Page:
A recent article over on Supply Management . com on going faster pointed out many of the problems with RFXs that cause unnecessary process delays. Fixing these problems will enable your RFX process, which you now know how to construct in an unbiased fashion, to flow smoother and faster.
- Poor Scope
The scope is not clearly defined at the start of many RFP processes. “A solution to automate our purchasing” is extremely vague as is “50,000 boxes”, which a quick trip to cBoxBid will quickly point out. (Dimensions? Style? Weight/Flute? Glue Tab? Printing? Color? etc.) The scope needs to cleary define what is required (automation of purchase order creation, invoice collection, and e-payments or 12″*12″*8″ boxes that can hold at least 45 lbs) and the desired outcomes (automated tactical processes with m-way matching and manual review only required on discrepancies and purchases over administrator defined thresholds or 5,000 boxes per shipment with 21 days notice).
- Lack of a Performance Regime
The long-term success of a major contract will depend on a mix of “hard contractual” and “soft behavioural” factors. It is imperative to define success via a comprehensive performance regime with a simple hierarchy of performance measures and targets, and a mechanism for rewarding good service and deterring underperformance.
- No Team Empowerment
Like every other sourcing and procurement activity, a successful RFX (process) requires a dedicated and fully supported team. A core team, authorized to make the necessary decisions, is required throughout the process and beyond to ensure consistency and clarity with the bidders.
- The Contract is an Afterthought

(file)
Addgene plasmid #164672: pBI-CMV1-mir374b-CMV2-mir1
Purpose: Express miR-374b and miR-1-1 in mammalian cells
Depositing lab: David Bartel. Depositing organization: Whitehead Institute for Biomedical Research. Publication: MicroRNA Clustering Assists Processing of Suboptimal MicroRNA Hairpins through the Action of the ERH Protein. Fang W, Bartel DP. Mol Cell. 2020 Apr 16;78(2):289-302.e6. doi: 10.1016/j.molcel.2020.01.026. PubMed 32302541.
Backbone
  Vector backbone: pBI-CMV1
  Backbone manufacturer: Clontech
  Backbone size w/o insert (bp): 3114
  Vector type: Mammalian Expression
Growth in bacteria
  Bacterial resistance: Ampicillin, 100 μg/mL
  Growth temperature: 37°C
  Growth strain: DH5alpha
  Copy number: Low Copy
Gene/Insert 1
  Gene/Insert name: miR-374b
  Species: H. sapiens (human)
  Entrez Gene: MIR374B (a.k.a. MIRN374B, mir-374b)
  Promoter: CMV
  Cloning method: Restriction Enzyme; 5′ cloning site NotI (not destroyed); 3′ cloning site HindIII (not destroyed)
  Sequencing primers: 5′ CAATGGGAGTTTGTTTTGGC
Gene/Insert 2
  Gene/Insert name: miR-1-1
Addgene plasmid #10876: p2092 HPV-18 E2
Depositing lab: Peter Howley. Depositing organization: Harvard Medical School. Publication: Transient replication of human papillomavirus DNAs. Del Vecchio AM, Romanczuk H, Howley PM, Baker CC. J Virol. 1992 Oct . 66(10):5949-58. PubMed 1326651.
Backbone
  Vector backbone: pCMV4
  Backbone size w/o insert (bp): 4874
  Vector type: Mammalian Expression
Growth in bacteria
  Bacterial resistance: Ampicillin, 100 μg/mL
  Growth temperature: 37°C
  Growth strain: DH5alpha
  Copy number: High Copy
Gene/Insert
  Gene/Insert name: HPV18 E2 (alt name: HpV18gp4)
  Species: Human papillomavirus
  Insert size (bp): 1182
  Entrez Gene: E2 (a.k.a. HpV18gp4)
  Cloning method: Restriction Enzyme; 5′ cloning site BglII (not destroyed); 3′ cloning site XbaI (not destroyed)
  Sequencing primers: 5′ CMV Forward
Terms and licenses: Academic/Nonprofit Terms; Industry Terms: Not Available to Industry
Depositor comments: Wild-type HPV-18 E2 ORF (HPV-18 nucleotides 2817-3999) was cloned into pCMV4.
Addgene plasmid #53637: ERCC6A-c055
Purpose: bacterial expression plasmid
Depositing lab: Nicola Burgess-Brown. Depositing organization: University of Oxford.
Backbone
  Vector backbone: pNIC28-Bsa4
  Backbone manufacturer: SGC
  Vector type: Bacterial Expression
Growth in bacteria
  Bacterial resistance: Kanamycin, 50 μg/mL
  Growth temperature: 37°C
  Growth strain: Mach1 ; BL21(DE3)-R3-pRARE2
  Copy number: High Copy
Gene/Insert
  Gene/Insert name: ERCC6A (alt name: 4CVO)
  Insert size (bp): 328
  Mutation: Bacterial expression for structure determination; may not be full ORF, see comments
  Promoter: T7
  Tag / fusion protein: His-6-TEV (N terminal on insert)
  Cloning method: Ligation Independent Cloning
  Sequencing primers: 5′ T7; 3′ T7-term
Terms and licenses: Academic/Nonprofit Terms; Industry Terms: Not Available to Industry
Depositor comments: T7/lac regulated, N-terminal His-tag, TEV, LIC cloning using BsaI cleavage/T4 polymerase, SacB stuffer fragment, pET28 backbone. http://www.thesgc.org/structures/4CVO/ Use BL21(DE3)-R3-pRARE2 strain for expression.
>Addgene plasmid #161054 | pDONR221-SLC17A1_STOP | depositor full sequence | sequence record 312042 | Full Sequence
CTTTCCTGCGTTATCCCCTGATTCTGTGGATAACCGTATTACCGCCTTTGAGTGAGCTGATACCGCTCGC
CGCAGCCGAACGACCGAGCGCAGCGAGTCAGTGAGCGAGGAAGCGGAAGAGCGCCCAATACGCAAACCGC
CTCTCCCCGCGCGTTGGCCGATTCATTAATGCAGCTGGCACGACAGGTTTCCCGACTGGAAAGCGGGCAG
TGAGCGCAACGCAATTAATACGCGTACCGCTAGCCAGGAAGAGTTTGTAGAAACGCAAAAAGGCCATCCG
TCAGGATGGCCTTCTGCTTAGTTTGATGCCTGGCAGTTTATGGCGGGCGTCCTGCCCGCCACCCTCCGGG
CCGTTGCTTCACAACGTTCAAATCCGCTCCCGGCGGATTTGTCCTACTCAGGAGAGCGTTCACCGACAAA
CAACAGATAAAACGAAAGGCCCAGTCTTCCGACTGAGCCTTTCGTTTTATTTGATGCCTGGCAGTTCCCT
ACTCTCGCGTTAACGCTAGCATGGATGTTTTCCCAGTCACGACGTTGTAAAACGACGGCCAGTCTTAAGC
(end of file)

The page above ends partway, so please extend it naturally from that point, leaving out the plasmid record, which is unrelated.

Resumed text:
The RFX should be presented in a format that matches the product or service being requested and should fully explain the selection process, the evaluation criteria, the rules of engagement, the delivery schedule, and the terms and conditions. In other words, the contract (template), which should clearly specify what is and is not negotiable, should be drafted up front and presented to all participants. Otherwise, you might work through a long, laborious RFX process only to find out that the winning bidder(s) can not, or will not, agree to your terms and have to go back to the drawing board.
- The Process is Not Managed
The largest risk in any RFX process is a misunderstanding, and the sad thing is that this is very likely if sufficient information is not made available to the bidders and the process is not managed. It’s important to manage the process and communicate with the bidders at each step to make sure they have received all of the materials, understand all of the requirements, and have all of the information they need to craft their responses. The process should include regular briefings, review meetings, and question and answer sessions to insure that it flows smoothly.